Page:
Conserving Water in the Heat of Summer
article by P. Allen Smith | photo by Jane Colclasure
In the extreme heat of summer, especially in the South, it can become a major chore to keep your lawn and garden looking lush, or even alive. The heat is brutal, and the rainfall often diminishes to near drought level. When there’s no chance of rain in sight, it’s tempting to reach for the water hose, but before you do, consider these water conservation tips to get the most from your effort and keep waste at a minimum.
When the heat is at its worst in the afternoon, it’s tempting to cool your grass off with a light watering. Resist the temptation because when heat is high, water can evaporate before it has a chance to actually reach the roots of your grass and plants. Shallow watering encourages unhealthy, shallow rooting. It’s better to water deeply once or twice a week early in the morning when the temperatures are still cool. Aim for about an inch of water. If you use a sprinkler hooked to a garden hose, it may be a good idea to set out a cup nearby to measure how long it takes to reach an inch of water. Once you have that time, set a timer each time you water so you know when the plants have had enough; it’s easy to turn the water on and forget!
If you don’t already have in-ground sprinklers installed, then it’s best to avoid them. While sprinkler systems are convenient, they are often the culprits of massive water waste. When they are set on a timer you can be sure to find them watering in the rain, watering the street, or a broken sprinkler head just dumping water into the yard. If you do have in-ground sprinklers, be sure to check them periodically to make sure they are spraying where, when and how they should.
Let Grass Stand Tall
Taller grass can help shade the roots and the soil surface and greatly reduce evaporation. Mow grass to a height of no shorter than two to three inches, and during extreme drought, stop mowing altogether.
Choose the Right Plants
Get a leg up on watering by picking grass and other vegetation that is suited to your climate and doesn’t need a lot of water. Bermuda grass is a good drought tolerant grass variety. It goes dormant during a drought, and when it gets water, it perks back up again quickly. Zoysia is another good drought tolerant choice. When planning your beds and borders, there are lots of great plants that can go a little longer without water. Lantana, salvia, lavender and coneflower are all perfect for a flowerbed that is a little on the dry side. Your local nursery would be glad to help you make some drought tolerant plant choices.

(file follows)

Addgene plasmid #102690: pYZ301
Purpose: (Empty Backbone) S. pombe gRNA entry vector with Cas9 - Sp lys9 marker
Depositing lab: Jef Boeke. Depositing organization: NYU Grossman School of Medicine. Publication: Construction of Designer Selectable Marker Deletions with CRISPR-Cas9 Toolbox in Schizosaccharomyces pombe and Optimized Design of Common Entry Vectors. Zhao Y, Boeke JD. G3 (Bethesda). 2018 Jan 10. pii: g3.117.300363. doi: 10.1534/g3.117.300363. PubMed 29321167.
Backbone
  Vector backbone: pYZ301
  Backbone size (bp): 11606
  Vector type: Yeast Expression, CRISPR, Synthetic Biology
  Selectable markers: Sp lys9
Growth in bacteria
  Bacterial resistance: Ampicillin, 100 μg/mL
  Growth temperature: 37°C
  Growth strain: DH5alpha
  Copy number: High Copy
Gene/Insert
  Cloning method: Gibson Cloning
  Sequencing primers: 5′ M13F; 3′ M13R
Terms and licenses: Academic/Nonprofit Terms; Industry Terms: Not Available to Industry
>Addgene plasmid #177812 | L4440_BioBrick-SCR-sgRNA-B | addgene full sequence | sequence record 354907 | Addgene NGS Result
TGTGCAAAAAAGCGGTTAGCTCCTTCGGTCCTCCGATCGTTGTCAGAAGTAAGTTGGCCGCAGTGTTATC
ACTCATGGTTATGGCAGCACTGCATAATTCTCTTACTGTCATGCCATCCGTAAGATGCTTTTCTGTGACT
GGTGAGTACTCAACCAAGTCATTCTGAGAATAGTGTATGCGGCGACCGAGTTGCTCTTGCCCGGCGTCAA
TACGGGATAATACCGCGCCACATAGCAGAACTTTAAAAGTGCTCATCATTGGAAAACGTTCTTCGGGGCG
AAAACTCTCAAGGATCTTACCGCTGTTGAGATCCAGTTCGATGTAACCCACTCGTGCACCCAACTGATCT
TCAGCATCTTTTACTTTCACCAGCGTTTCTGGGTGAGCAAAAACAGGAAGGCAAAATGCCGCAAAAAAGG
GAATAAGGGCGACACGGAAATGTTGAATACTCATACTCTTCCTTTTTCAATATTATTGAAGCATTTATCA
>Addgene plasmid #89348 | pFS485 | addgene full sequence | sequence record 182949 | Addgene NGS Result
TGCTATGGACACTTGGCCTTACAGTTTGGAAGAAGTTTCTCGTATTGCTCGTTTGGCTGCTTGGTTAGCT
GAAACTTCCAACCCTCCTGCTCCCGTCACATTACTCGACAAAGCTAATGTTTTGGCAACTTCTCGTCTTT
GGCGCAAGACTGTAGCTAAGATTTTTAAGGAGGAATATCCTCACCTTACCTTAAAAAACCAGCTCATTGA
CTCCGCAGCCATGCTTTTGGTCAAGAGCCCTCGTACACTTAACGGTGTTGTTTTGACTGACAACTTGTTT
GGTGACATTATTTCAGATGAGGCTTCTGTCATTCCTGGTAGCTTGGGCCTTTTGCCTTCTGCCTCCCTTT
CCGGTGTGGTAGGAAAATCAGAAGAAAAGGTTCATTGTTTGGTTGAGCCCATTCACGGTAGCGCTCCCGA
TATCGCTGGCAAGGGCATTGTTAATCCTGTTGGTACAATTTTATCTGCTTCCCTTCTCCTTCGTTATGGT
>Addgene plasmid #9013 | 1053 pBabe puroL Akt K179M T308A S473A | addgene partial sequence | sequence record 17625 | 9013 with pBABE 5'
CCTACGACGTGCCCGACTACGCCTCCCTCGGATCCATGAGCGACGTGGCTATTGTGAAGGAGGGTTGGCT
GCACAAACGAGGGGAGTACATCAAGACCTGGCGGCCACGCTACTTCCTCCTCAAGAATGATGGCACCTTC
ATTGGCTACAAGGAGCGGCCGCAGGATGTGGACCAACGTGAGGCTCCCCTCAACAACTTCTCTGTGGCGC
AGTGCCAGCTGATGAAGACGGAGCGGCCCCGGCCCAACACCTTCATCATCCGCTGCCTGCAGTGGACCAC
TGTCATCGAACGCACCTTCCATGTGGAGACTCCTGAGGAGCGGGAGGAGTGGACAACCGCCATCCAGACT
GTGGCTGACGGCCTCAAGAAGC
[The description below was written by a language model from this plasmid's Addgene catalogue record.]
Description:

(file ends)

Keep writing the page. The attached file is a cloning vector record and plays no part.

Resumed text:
Adding a layer of mulch to your beds, containers and borders is a great way to retain moisture in the garden. Up to 70 percent of water can evaporate from the soil on a really hot day. Mulch is an excellent barrier to cool the soil and keep the moisture where you want it. It also helps hold back weeds that might steal moisture. Look for coarse mulch that will allow water to get down through to the soil, and layer it on about two inches deep.
Consider using a rain barrel to conserve rainwater for your garden. These barrels can hold many gallons of water and typically connect to a downspout on your home. Plants love rainwater because it is naturally soft, nutrient-rich and doesn’t have the chemical content you typically find in tap water. There are tons of rain barrel options from your basic plastic barrel to decorative painted barrels that blend seamlessly or add a visual impact to your garden. Most barrels range in price from $60 to $150 depending on their size and capability. If you are feeling handy, making your own rain barrel at home is really not that hard. I made one using a 32-gallon trashcan. See above for a how-to!
DIY: Rain Barrels
1 32-gallon trashcan
1 roll of window screen
1 90-foot hose
1 set of 3 conduit locknuts
2 ½-inch boiler drains
4 flat metal washers
4 rubber washers
Staple gun (optional)
Dremel tool (optional)
1. Clean the trashcan thoroughly.
2. With the utility knife, cut a hole in the trashcan for the boiler drain several inches from the bottom of the can, being careful not to make the hole too big. You want the boiler drain to fit snugly into the hole to minimize leaks.
3. Thread the metal washer onto the drain first then the rubber washer.
4. Place the drain through the hole and thread another rubber washer on the inside of the trashcan.
5. Use the pliers to help screw the locknut on as tightly as you can.
6. Repeat this process for the second drain several inches from the top of the trashcan. This drain will act as an overflow valve.
7. Lay the screen over the top of the trashcan and cut enough to cover the top. The screen will prevent debris from getting in the rain barrel and clogging up the drain.
8. Tie cut screen with twine around the rim of the trashcan (staple gun is optional).
9. Use the scissors to trim off the excess screen.
10. Using the utility knife, cut out an opening in the lid of the trashcan that is the size of the downspout. This will be the intake for the downspout from your gutters. Put the lid on over the screen.
11. To install the rain barrel, cut your waterspout to desired height using a utility knife or Dremel tool. Then, reattach curvy part of a waterspout and set your rain barrel underneath lining up the downspout to the hole in the top of the lid of the rain barrel.
12. When you are ready to use the water you’ve collected, just attach a hose to the bottom faucet. You may need to elevate your rain barrel before filling it to create increased water pressure when watering.